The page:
Policy paper

Overarching aviation noise policy

Published 27 March 2023

In Flightpath to the future: a strategic framework for the aviation sector published last year, the government stated that it would set out next steps on noise policy in 2022 to 2023. It is our intention to publish a noise policy paper later this year.

In advance of this, to frame the night-time noise abatement objective consultation and to provide clarity for airports and their stakeholders preparing or responding to noise action plan consultations, we are publishing the government’s revised overarching aviation noise policy statement:

The government’s overall policy on aviation noise is to balance the economic and consumer benefits of aviation against their social and health implications in line with the International Civil Aviation Organisation’s Balanced Approach to Aircraft Noise Management. This should take into account the local and national context of both passenger and freight operations, and recognise the additional health impacts of night flights.

The impact of aviation noise must be mitigated as much as is practicable and realistic to do so, limiting, and where possible reducing, the total adverse impacts on health and quality of life from aviation noise.

The bases for this change are the Aviation 2050 Green Paper, the 2020 consultation on night flight restrictions and the UK air navigation guidance 2017.

In Aviation 2050 we consulted on setting a new objective “to limit, and where possible, reduce total adverse effects on health and quality of life from aviation noise.” This was to bring national aviation noise policy in line with airspace policy updated in 2017.

Consultation responses had general support for focus on the total adverse effects, although some respondents highlighted the potential ambiguity of “limit, and where possible, reduce”, with some suggestions that policy should be to reduce aviation noise.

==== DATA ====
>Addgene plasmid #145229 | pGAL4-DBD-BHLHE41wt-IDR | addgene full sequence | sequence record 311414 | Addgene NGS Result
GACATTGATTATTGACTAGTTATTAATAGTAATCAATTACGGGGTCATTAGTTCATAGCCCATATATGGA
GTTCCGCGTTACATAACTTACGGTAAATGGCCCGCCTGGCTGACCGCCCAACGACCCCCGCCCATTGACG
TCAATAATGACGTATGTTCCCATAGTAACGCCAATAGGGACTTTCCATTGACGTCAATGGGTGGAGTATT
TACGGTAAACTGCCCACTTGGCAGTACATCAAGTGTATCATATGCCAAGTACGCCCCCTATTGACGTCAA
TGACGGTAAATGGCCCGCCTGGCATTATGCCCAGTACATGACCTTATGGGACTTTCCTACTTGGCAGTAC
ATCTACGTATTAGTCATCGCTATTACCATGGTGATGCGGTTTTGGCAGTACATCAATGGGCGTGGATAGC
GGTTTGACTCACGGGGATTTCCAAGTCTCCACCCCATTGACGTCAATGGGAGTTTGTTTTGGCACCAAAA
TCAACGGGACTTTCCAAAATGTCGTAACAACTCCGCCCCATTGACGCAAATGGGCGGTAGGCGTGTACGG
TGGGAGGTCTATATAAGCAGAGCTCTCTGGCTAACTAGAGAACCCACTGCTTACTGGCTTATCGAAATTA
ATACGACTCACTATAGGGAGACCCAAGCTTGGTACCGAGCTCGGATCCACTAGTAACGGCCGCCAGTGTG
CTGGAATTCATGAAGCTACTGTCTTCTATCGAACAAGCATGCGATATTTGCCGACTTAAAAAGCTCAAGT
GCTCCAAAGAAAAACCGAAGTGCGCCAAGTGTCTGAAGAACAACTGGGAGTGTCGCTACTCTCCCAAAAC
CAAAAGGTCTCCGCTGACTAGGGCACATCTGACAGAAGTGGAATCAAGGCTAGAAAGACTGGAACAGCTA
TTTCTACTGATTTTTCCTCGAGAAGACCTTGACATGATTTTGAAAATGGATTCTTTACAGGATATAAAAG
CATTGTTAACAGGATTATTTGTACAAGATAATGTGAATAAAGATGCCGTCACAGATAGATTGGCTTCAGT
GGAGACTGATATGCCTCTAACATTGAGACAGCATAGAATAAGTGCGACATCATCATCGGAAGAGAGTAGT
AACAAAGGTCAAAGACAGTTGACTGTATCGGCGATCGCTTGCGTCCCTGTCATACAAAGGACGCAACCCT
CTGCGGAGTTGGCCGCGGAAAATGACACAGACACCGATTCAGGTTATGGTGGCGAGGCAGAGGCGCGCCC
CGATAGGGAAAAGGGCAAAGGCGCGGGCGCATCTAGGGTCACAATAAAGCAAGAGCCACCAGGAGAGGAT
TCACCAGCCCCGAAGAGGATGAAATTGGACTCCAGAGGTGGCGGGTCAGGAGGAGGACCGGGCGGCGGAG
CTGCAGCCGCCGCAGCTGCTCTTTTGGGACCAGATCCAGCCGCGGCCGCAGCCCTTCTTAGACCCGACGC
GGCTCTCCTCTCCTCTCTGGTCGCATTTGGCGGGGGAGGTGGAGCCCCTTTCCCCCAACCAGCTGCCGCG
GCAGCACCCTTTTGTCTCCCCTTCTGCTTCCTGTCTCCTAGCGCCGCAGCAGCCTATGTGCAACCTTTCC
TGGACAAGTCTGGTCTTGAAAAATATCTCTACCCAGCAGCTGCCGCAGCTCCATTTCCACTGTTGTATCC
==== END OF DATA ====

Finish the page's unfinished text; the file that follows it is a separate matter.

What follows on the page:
We consider that “limit, and where possible reduce” remains appropriate wording. An overall reduction in total adverse effects is desirable, but in the context of sustainable growth an increase in total adverse effects may be offset by an increase in economic and consumer benefits. In circumstances where there is an increase in total adverse effects, “limit” would mean to mitigate and minimise adverse effects, in line with the Noise Policy Statement for England.

In the 2020 night flight restrictions consultation, we consulted on including a night noise reference in our noise objective, suggesting that the following additional statement could be included:

There should be a balance between the local and national economic and consumer benefits of night flights, both in terms of passenger and freight operations, against their social and health implications, in line with ICAO’s Balanced Approach.

On balance, responses supported the introduction of this statement, although some respondents argued that policy should be to ban or progressively reduce night flights.

Balancing the benefits that aviation brings against its negative impacts has long been implicit in aviation noise policy. Therefore it is reasonable to expand scope of the proposed text for night flights to include all flights, as we have done in our revised policy.

However, as there is clear evidence of additional health impacts of night flights, it is also right that this should be recognised within overarching noise policy.

One of the overall objectives underpinning the Air Navigation Guidance 2017 is to “emphasise that the environmental impact of aviation must be mitigated as much as is practicable and realistic to do so.” Consultation responses suggested that including this in our overall policy would be beneficial. This complements the aim of limiting and where possible reducing the total adverse impacts, and we consider helps clarify that noise mitigation as well as noise reduction can contribute to reducing total adverse effects of noise. We have therefore introduced this phrase into our overarching policy.

We intend to publish a noise policy paper later this year which will set out our plan to monitor our progress against this objective and what specific actions we are taking in this respect and how the government will evaluate whether the policy aims are being met.